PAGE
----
In Brief

Green Ideas into Action

The Tufts Green Fund this year supports five new campus projects—from an Edible Insect Festival to the SMFA Health, Safety, and Sustainability Day
bees in a beehive
The newly funded Tufts Pollinator Initiative will showcase pollinator-friendly plants on campus, cultivate a pollinator-friendly perennial garden, and integrate pollinator habitat discussions into interdisciplinary courses. Photo: Kelvin Ma
April 3, 2019


The Tufts Green Fund provides up to $40,000 in funding annually to innovative ideas submitted by students, faculty, and staff. Selection criteria for projects include environmental impact, social impact, feasibility, and the ability to measure success.

Recently, Green Fund administrators reviewed thirty-five proposals and awarded a total of $30,000 to sustainability projects for and from the Tufts community. Below are the awards made this year.

Tufts Food Security Assessment. This research assessment of food insecurity and security at Tufts is spearheaded by Madeleine Clarke, A20 (Department of Community Health), and Marissa Donohue, A19 (Department of Anthropology). In their proposal, Clarke and Donohue outlined a research- and action-oriented project that explores the food security status of the Tufts community. Its scope includes connecting work now done by the Tufts Food Rescue Collaborative with demonstrated on-campus need, potentially in the form of a dedicated on-campus food pantry. A Tufts Food Security Assessment would detail valuable action steps to close the cycle of waste within the Tufts campus, “ending the paradox of food waste and food want,” they said.  

Edible Insect Festival. Insects are rapidly gaining momentum as a more sustainable protein source than traditional livestock. In partnership with Joseph Yoon, chef and founder of Brooklyn Bugs, the event on April 17 and 18 includes workshops, cooking demos, and a multi-course tasting dinner. The Tufts community is invited. The proposal was submitted by Sara Lewis, a professor of biology, who noted that human populations are set to expand beyond nine billion by 2050, and “we need to devise new ways to feed everyone.” Raising livestock for consumption, she went on, is a food production system “that not only threatens biodiversity, but is also inefficient and generates climate-disrupting greenhouse gases.”   

Glove Recycling from Research Labs. This pilot program would establish a recycling stream on the Medford and Grafton campuses for the non-hazardous nitrile gloves made out of synthetic rubber, which are currently disposed of in landfills. “A study at UC Santa Cruz found that these gloves made up a majority of their laboratories’ landfill-bound waste,” according to the proposal submitted by Breanna Duffy, a Ph.D. candidate in the Department of Biomedical Engineering. “These nitrile gloves could instead be recycled into new items such as park benches, frisbees, flower pots, or shelving.”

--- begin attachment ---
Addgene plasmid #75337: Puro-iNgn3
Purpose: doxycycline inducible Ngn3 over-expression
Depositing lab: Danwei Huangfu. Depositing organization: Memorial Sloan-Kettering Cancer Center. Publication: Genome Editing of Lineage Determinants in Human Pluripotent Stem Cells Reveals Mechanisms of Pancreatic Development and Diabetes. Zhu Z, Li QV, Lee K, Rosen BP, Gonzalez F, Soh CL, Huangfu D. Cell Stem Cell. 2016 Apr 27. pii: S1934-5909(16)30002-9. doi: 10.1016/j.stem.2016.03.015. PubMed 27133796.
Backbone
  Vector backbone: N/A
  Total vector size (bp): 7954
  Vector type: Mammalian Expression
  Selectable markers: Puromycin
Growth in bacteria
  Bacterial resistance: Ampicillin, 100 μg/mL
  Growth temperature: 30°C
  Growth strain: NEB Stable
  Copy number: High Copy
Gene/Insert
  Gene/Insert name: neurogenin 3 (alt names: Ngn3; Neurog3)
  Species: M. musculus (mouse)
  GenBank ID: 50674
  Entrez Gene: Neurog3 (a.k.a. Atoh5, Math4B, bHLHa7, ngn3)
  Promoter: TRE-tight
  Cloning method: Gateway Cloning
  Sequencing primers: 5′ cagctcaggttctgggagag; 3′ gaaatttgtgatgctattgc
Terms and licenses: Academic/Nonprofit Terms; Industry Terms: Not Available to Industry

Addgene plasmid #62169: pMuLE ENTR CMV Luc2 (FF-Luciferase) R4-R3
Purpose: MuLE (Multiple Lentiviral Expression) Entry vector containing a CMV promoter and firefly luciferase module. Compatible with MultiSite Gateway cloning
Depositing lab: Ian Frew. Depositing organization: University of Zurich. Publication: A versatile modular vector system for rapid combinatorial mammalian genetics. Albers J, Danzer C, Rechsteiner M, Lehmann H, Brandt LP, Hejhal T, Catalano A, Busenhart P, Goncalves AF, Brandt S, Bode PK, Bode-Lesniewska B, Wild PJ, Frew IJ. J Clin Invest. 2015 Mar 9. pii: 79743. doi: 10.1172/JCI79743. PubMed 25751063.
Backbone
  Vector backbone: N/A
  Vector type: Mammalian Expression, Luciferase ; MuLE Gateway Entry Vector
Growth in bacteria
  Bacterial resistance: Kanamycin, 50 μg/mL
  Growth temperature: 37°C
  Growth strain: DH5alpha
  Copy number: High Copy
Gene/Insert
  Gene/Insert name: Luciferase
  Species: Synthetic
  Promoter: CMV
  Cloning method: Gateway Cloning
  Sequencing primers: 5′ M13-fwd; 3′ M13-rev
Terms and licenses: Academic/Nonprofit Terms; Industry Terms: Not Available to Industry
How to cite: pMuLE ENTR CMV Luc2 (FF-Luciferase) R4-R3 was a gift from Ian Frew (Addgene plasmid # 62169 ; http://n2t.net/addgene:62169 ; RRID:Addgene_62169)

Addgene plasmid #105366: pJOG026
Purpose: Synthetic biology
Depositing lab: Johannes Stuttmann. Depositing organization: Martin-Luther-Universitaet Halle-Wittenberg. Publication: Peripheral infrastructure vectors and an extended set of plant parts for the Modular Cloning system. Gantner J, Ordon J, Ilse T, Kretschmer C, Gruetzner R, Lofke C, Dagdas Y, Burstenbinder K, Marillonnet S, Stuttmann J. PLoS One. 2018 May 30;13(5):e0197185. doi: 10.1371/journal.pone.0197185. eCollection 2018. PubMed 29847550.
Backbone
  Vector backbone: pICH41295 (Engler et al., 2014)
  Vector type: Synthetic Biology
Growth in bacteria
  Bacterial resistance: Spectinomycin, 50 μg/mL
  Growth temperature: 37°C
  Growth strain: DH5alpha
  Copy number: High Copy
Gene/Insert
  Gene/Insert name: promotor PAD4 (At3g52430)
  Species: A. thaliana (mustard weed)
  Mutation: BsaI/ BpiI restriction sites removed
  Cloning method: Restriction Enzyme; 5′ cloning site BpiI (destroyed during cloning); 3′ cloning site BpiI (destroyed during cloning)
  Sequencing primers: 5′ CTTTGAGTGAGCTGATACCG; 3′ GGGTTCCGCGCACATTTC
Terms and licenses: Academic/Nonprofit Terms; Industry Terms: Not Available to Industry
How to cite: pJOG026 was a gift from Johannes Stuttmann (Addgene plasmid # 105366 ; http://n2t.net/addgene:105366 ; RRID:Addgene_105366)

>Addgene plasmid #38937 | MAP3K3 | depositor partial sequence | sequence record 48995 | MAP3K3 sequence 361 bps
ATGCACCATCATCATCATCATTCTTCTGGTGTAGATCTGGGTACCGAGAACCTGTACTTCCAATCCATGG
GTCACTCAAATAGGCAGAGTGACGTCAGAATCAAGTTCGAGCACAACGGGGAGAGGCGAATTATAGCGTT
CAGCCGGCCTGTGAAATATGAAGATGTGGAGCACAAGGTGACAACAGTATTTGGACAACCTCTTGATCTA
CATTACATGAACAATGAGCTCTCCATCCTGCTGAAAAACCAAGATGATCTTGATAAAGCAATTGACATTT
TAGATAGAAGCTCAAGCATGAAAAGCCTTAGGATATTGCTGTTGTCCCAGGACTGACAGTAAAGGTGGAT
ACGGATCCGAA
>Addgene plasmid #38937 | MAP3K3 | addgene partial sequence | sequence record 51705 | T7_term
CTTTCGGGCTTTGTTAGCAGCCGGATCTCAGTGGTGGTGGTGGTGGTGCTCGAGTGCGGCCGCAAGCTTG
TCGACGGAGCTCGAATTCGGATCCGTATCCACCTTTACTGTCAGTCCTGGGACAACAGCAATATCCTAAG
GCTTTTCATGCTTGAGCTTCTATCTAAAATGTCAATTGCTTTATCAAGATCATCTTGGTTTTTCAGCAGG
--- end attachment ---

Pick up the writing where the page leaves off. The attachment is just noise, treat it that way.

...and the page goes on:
SMFA Health, Safety, and Sustainability Day. This event, on April 18, honors the late Julie Graham, a professor at the SMFA and painter and photographer who died in August from lung cancer. Eight workshops on issues of sustainability, health, and safety will address relevant histories and dialogues in science, art, and manufacturing; innovative approaches to art materials and methods; and access to tips and ideas on sustainable and safe practices in art studios.  Ethan Murrow, professor or the practice and chair of the SMFA Department of Painting, submitted the proposal, in which he described the community event as honoring a beloved colleague and raising the bar for sustainable art practices. On April 18, he said “the entire school will stop its normal day to day functions for three hours. We will eat a zero-waste meal and learn from invited contemporary artists who are using reusable materials and non-toxic methods or building community driven projects that highlight issues of climate change, consumption, and health.”

Tufts Pollinator Initiative. The Tufts Pollinator Initiative is envisioned as an educational, ecological, and collaborative plan to bolster pollinator health and promote community awareness on the Medford/Somerville campus. Nicholas Dorian, a Ph.D. candidate in the Department of Biology, submitted the proposal, in which he cited the urgent need to save bees. “Worldwide pollinator declines threaten food security and ecosystem health,” he wrote. “The importance of local solutions to this global problem, such as planting native flowers and reducing pesticide use, has been widely documented.” Within two years, the Tufts Pollinator Initiative aims to—among other things—showcase pollinator-friendly plants on the Tufts campus, cultivate a pollinator-friendly perennial garden, and integrate pollinator habitat discussions into interdisciplinary courses. 

Donations are accepted to the Green Fund here.

Laura Ferguson can be reached at laura.ferguson@tufts.edu.